Photo: Journal of Applied Psychology
Women have another reason to hit the gym, while men may have another reason not to.The Journal of Applied Psychology found that women who are 25 lbs. below average weight take home an additional $15,572 each year.
On the other hand, men who are 25 lbs. below average weight take home $8,437 less each year.
We knew gender expectations were unfair, but this shocked even the researchers:
“Perhaps the most startling finding of this investigation is that men and women experience opposite incentives regarding weight in the very thin to average weight range. Whereas women are punished for any weight gain, very thin women receive the most severe punishment for their first few pounds of weight gain. This finding is consistent with research showing that the media’s consistent depiction of an unrealistically thin female ideal leads people to see this ideal as normative, expected, and central to female attractiveness.“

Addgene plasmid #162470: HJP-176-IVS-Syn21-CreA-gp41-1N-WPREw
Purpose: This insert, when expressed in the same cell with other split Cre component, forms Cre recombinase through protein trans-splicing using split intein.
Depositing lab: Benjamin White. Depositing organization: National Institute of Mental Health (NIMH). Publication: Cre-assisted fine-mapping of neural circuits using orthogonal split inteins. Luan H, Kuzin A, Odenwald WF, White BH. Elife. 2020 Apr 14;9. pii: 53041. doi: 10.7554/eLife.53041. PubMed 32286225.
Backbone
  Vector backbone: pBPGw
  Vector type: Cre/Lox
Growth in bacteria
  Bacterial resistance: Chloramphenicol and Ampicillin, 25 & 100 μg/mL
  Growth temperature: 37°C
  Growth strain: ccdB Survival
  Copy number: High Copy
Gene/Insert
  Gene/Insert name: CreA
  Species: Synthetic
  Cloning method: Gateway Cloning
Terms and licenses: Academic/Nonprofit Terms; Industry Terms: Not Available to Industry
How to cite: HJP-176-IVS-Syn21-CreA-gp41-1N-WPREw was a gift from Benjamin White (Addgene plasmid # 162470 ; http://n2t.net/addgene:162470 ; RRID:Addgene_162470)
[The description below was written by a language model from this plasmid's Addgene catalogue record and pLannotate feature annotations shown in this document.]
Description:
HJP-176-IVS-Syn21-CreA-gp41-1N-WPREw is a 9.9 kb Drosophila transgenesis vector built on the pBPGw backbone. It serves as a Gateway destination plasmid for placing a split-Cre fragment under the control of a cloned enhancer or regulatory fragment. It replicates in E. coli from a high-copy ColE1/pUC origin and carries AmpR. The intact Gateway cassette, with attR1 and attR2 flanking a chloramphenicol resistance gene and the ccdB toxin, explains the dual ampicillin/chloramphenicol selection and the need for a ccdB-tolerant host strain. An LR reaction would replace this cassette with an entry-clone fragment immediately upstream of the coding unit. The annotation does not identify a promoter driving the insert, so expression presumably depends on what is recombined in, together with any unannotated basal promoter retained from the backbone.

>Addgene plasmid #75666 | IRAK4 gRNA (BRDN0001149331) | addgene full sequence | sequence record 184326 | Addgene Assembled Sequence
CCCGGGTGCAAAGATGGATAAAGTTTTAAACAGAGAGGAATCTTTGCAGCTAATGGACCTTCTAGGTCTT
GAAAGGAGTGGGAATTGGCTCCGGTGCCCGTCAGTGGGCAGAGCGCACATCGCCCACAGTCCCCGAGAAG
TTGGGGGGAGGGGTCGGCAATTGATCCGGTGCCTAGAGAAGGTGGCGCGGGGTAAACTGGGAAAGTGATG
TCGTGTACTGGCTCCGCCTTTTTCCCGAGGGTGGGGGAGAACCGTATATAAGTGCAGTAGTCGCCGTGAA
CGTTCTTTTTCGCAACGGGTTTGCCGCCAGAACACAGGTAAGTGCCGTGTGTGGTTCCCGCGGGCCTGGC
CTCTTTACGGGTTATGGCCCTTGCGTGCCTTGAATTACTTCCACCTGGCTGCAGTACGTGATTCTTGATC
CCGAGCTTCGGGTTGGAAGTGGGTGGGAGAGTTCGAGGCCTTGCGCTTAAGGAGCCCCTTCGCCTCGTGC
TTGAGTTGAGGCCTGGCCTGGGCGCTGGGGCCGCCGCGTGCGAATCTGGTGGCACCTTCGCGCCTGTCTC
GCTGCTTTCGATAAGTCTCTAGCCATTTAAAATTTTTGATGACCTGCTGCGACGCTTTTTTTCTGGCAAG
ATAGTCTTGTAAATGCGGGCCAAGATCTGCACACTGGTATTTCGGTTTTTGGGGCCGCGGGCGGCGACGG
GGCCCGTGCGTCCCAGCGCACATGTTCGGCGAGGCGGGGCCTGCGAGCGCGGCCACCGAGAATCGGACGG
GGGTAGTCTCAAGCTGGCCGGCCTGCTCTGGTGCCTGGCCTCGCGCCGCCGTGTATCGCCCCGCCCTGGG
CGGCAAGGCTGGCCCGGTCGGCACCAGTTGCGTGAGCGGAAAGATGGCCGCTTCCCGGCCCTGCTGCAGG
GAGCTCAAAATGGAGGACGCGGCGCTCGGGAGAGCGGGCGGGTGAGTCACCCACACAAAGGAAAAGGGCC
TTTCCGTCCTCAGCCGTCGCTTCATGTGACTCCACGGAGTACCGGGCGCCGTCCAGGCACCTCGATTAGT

Workers who fit the ideal have a clear advantage in the workplace, because “employees are more able to influence others and get things accomplished when they conform to the media’s ideal body form.”
While overweight men earned more, the researchers speculated that muscular men did even better. Hitting the gym might be a good idea after all:
“Studies have demonstrated that people assign positive personality traits to drawings or photographs of mesomorphic (muscular) men and mostly negative traits to nonmesomorphic men. For example traits ascribed to mesomorphic men were very positive (i.e., best friend, has lots of friends, polite, happy, helps others, brave, healthy, smart, and neat). By contrast … ectomorphic (slender) men were described with a different set of negative traits (i.e., nervous, sneaky, afraid, sad, weak, and sick).”
Timothy Judge from the University of Florida and Daniel Cable from the London Business School looked at the relationship between weight and income by evaluating a cross-section of American workers. They began by looking at 12,686 participants from a BLS study in 1979.
To understand how weight affects salary, Judge and Cable considered several variables, including gender, education, industry, hours worked, race, height and age — both which have a strong connection to earnings — and marital status (“a relatively consistent finding is that married individuals achieve higher levels of objective success than unmarried individuals”).
Altogether it’s more proof of what we already know: attractive people are rewarded in the workplace.